Rand Paul and Rick Perry yesterday became two more in a long line of Republican elected officials that have (reluctantly) announced they will support Donald Trump in the general election. Later in the afternoon, Paul Ryan announced he was “not yet ready” to support Trump. An orderly and totally reasonable debate ensued over the propriety of elected officials supporting a nominee they don’t like, and that in some cases has personally insulted them.
I’m kidding, of course. There is nothing orderly and reasonable about this election! Really, Twitter blew up with massive amounts of name calling, vows to support primary challenges and (probably) death threats. The Trumpers called for Ryan’s exile, and the #NeverTrump crowd was equally incensed with Perry and Paul.
I despise Donald Trump. I’ll never vote for him for a whole bunch of reasons that I’ll happily cover at some other time. I will never forgive the pundits and politicians who lined up behind him early on in this election cycle. I dislike him so much that I may very well cast a vote for the only-marginally-less-loathsome Hillary Clinton in November. But, Perry and Paul are right about this, and Ryan is wrong.
None of these men reached their current positions in a vacuum. Each of them has been assisted greatly at every step of their electoral lives by being a member of the Republican Party. The party offers them a fundraising apparatus, built-in support, ready-to-use infrastructure, logistics and legitimacy. That Party has rules, and by the rules of that Party, the voters have chosen Donald Trump as its presidential nominee. The elected officials of that party owe a loyalty to the party and to the decisions of the party.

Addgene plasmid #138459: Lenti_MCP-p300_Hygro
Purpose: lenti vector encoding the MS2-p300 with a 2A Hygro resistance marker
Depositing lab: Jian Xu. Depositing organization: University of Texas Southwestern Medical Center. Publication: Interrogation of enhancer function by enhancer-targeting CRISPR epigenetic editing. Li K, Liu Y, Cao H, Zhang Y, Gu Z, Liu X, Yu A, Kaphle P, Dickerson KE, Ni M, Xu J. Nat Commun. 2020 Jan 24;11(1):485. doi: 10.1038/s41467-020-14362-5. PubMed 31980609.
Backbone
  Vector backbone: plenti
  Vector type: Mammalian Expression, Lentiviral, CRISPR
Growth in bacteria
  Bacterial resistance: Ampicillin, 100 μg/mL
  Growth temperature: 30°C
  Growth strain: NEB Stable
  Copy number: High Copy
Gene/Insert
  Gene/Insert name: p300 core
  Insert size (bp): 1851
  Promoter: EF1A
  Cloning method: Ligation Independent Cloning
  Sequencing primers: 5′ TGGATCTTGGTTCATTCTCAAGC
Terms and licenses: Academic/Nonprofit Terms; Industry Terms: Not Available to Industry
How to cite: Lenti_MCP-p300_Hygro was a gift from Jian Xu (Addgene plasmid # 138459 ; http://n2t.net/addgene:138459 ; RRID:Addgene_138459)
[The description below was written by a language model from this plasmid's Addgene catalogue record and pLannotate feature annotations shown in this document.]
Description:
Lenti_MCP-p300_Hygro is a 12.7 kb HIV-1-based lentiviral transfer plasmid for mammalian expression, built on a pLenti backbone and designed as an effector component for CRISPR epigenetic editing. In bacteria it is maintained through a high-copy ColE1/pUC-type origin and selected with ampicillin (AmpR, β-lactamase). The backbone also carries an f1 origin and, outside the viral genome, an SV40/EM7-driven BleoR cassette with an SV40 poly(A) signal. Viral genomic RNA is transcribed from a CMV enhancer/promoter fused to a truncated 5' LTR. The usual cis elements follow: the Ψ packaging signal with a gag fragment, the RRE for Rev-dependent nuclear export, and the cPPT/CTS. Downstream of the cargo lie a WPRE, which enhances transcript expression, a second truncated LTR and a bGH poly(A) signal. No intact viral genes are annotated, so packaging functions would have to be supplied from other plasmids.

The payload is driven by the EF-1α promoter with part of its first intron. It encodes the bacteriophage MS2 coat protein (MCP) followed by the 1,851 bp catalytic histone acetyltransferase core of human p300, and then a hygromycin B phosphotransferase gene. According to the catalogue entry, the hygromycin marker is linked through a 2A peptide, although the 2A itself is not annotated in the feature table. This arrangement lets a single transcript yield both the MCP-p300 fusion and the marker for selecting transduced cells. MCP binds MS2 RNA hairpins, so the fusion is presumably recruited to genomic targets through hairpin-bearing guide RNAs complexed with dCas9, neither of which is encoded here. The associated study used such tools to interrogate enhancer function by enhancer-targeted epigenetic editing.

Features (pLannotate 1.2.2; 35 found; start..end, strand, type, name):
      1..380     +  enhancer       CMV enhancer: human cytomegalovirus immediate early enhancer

That doesn’t mean they have to like Trump, or pretend he was ever their preferred candidate. It does mean they have to acknowledge that they are members of the GOP because they think the GOP offers a better vision for America than does the Democratic Party. They are going to support the team because they think the team is better than the opponent’s team, and sometimes being a team player means going along with a plan you may not fully agree with. The team has spoken.
There is another, practical part of this. Rand Paul answers to the voters in Kentucky, and his political future relies heavily on the Kentucky Republican party. On March 5, 82,000 Kentucky Republicans voiced their support for Donald Trump as their nominee, more than for any other candidate. If Rick Perry ever seeks office again, he will likely be asking for the support of the Republican Party of Texas, of which 757,000 members voted for Trump (albeit fewer than chose Ted Cruz). How would either explain to those voters why he feels himself unbound to the party he seeks the support of?
Parties are successful when they stick together. The leaders of a party, like any team, can’t be half-committed to the cause. You’re either in the party or you’re not, and being in means accepting the decisions of the party. As a non-party member I happen to think the GOP has royally fucked up this election, but that is not remotely relevant. The party made its choice with all of the available information after hearing everything the candidates have to say, and those who purport to be the leaders of that party owe it to the voters they covet to support their will.
Just a gaggle of people from all over who have similar interests and loud opinions mixed with a dose of humor. We met on Twitter.